If not mass consumption, then what?

Clare O’Farrell picks up on an interesting suggestion in Foucault’s Birth of Biopolitics that the aim of (the) government is not to create a society of mass consumption. On the face of it this is a laughable claim, especially more so now than when Foucault originally made it 30 years ago. It also contradicts the Frankfurt School’s typical analysis, eg Adorno’s critique of mass consumption and its deadening effects.

If there is anything that marks modern society it is that we are constantly seeking new means of consumption, and of providing those means. What else marked the current financial crisis but the production of more consumption for people unable to afford homes? (Where homes are what is being “consumed”.) Isn’t that why the the sub-prime mortgage market was created and the subsequent practice of credit default swaps?

But I think Foucault is not saying that there is no mass consumption, but that it is a mistake to use that as an analysis of what he calls the art of government.

O’Farrell:

Foucault takes to task standard – and usually Marxist – critiques of modern capitalist and liberal society which see it as a society of mass consumption. His argument is that we have moved beyond this into a governmental arrangement which incites the creation of multiple enterprises. With the existence of multiple enterprises and the inevitable friction between them, we also see the proliferation of endless forms of legal regulation to keep them all in balance.

As he says elsewhere in the same lecture, the homo Æconomicus that neo-liberal government is aiming to create is ‘not the man of exchange or man the consumer; he is the man of enterprise and production’. (p.152).

What government is interested in is a kind of circulation, an aleatory one (a favorite Foucault word in these lectures) that can nevertheless be known through the usual technologies (statistics, cartography, public health, etc.).

I expect any day now to find a journal or at least conferences and papers on “circulation studies” if in fact it hasn’t already happened…

6 Responses

  1. Thanks for these comments Jeremy. There is a lot of really interesting fodder for discussion in the lecture I mentioned.

    On the subject precisely of housing – rather than casting it simply in terms of consumption, I noticed with interest that Foucault observes in a discussion of the German economist (?) Rustöw: ‘what is private property if not an enterprise? What is a house if not an enterprise?’ (p. 148). In buying houses, people were (and are) being invited to be entrepreneurs and speculators – to invest so as to make more money – to speculate on the property market and get rich which is a process which is something beyond mere consumption.

    It is precisely this risky kind of ‘entrepreneurship’ undertaken by those who are not in a position to absorb the costs of this kind of speculation that has led to the unravelling of the global economy.

    • Yes that is what I was trying to get at by raising the somewhat strawmannish point about the housing market. But I’m not sure that Foucault’s language here of “enterprise” is the most evocative or suggestive (for me).

      On a different note I love the cartoon you! Where did you get it from?

      • For me operating in the Australian context, I find Foucault’s notion of ‘enterprise’ really works. I know there are significant differences between American forms of liberalism and neo-liberalism and those operational in Europe and Australia and this could be a factor in my interest in this.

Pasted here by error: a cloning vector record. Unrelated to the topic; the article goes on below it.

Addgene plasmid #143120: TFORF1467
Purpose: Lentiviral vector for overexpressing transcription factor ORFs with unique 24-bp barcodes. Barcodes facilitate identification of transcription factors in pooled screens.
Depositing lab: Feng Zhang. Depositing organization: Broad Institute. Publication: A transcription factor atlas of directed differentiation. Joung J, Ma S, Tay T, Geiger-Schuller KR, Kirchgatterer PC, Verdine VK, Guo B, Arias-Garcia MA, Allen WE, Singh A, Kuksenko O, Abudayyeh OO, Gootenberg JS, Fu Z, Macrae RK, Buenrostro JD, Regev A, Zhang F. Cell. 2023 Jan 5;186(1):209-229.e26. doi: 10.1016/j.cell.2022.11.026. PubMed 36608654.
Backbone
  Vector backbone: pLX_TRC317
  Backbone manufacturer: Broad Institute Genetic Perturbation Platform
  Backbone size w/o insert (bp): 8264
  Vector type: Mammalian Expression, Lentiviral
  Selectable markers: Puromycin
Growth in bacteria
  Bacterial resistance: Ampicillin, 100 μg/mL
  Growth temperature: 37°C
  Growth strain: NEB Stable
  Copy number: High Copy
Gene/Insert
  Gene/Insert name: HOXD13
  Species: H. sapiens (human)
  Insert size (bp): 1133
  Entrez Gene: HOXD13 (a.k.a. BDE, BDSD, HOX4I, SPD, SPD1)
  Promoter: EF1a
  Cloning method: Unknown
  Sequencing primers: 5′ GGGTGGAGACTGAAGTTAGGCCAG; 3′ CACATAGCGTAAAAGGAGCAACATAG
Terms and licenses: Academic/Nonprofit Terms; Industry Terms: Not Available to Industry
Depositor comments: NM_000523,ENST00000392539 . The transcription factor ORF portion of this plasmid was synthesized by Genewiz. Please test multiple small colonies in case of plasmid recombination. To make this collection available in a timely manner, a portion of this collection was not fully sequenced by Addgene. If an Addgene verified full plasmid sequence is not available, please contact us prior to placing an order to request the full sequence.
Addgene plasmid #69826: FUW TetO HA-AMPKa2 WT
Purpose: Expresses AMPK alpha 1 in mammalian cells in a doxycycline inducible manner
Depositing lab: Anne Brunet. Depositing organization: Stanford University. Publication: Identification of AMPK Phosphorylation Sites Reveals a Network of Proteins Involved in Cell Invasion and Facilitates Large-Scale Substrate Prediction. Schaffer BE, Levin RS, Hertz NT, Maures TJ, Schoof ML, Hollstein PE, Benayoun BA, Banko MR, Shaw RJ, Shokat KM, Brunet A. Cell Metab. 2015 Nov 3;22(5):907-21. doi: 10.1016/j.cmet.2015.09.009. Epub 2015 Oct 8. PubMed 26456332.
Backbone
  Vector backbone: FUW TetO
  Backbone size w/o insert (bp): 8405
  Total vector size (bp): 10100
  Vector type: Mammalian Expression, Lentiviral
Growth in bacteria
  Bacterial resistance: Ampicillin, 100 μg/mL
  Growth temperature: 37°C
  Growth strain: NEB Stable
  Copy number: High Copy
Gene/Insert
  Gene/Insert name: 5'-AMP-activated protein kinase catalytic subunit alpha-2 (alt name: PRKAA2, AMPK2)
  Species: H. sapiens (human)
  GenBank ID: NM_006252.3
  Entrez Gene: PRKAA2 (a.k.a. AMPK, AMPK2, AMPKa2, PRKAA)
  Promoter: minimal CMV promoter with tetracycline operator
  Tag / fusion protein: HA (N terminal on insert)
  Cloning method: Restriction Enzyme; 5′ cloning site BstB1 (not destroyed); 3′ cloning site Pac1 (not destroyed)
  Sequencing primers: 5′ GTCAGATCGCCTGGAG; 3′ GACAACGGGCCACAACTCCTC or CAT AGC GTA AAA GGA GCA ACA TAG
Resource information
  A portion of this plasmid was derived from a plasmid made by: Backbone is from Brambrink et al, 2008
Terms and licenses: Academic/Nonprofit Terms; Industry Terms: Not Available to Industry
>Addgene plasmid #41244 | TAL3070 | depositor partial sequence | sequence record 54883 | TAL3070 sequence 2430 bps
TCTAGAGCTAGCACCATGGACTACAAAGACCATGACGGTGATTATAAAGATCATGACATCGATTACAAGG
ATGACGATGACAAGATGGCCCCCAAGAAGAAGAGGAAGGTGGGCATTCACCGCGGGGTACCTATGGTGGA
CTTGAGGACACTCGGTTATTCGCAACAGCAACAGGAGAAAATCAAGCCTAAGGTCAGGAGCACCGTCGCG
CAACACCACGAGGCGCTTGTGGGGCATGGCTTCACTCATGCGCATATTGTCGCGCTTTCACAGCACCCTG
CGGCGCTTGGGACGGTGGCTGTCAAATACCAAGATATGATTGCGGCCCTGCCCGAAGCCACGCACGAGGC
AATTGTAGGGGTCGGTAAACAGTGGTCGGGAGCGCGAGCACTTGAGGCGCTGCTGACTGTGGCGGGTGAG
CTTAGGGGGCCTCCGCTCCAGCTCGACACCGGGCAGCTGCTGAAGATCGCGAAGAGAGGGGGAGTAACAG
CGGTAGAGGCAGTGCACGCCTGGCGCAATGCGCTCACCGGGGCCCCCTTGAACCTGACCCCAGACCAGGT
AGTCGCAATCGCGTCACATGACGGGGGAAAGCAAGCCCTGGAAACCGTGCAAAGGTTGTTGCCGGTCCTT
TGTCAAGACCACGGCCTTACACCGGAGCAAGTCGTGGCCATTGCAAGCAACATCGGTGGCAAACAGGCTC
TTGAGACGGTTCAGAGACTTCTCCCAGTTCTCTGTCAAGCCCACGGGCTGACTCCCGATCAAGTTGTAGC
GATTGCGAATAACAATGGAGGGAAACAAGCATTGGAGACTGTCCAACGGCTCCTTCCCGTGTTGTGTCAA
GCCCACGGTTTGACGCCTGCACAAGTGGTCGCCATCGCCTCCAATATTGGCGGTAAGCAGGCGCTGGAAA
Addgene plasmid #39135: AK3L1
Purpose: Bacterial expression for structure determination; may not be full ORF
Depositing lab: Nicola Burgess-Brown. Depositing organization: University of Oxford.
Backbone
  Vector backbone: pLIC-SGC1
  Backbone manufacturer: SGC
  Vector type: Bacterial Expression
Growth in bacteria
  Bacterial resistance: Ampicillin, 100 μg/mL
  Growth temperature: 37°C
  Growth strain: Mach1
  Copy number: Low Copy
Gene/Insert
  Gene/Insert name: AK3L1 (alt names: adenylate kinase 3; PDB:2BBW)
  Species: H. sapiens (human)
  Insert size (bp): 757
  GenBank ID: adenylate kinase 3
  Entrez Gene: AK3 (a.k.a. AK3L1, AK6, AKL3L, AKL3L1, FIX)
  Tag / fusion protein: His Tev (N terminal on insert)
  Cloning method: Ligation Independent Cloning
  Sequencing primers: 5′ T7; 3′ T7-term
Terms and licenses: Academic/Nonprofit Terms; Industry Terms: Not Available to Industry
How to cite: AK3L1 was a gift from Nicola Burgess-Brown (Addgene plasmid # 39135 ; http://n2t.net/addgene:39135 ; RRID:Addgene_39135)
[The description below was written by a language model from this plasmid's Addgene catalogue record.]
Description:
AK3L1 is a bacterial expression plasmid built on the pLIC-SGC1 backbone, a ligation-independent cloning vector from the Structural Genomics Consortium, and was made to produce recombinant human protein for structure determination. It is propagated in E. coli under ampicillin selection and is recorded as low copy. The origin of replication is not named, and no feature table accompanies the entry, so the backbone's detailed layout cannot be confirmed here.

There is an absolute national obsession in Australia with buying houses and it has been couched for the last few years in terms of ‘investment’ and making lots of money and the idea is that anyone can (and should) do it (which of course in reality they can’t). I have been watching this process with fascination for a few years.

        The university here has also become completely focused on this idea of producing oneself as a kind of mini entrepreneurial academic who brings in lots of money to the institution through grants and consultancies.

        Re the cartoon me, putting it together was fun! I found the tools to do this on the official site for the TV series Madmen. http://www.amctv.com/originals/madmen/madmenyourself/ Incidentally one could probably say quite a bit about the forms of neo-liberalism that emerge in this particular TV series …

  2. […] further discussion of this post see the Foucault blog Possibly related posts: (automatically generated)New criminology paper uses FoucaultBlogs, […]

  3. I did not surmise at all from The Birth of Biopolitics that the neo-liberal seeks a society of mass consumption. Surely the argument is (at least as far as Chicago neo-liberalism is concerned) is that the metaphor of consumption is to be extended as far as possible, due to the subjectivist, egoistic notion of value that underpins neo-classical economics. The metaphor is employed to drive out other accounts of social interaction, especially within the state towards which the neo-liberals guns are chiefly aimed. But analysing (say) parenting or law using the idea of the rational consumer is very differrent from saying that one wants to replace them with actual consumption.

    As for German neo-liberalism, Foucault’s analysis shows that it has very little to do with neo-liberalism, and everything to do with a priori conditions of economic freedom.

  4. Ecological and ethical considerations could bring another element in consumer subjectivity and the question is also how they could rearrange the consumerist model. For another seemingly almost Foucauldian analysis, see also Yannick Rumpala, “Sustainable consumption” as a new phase in a governmentalization of consumption, Theory and Society, 2011.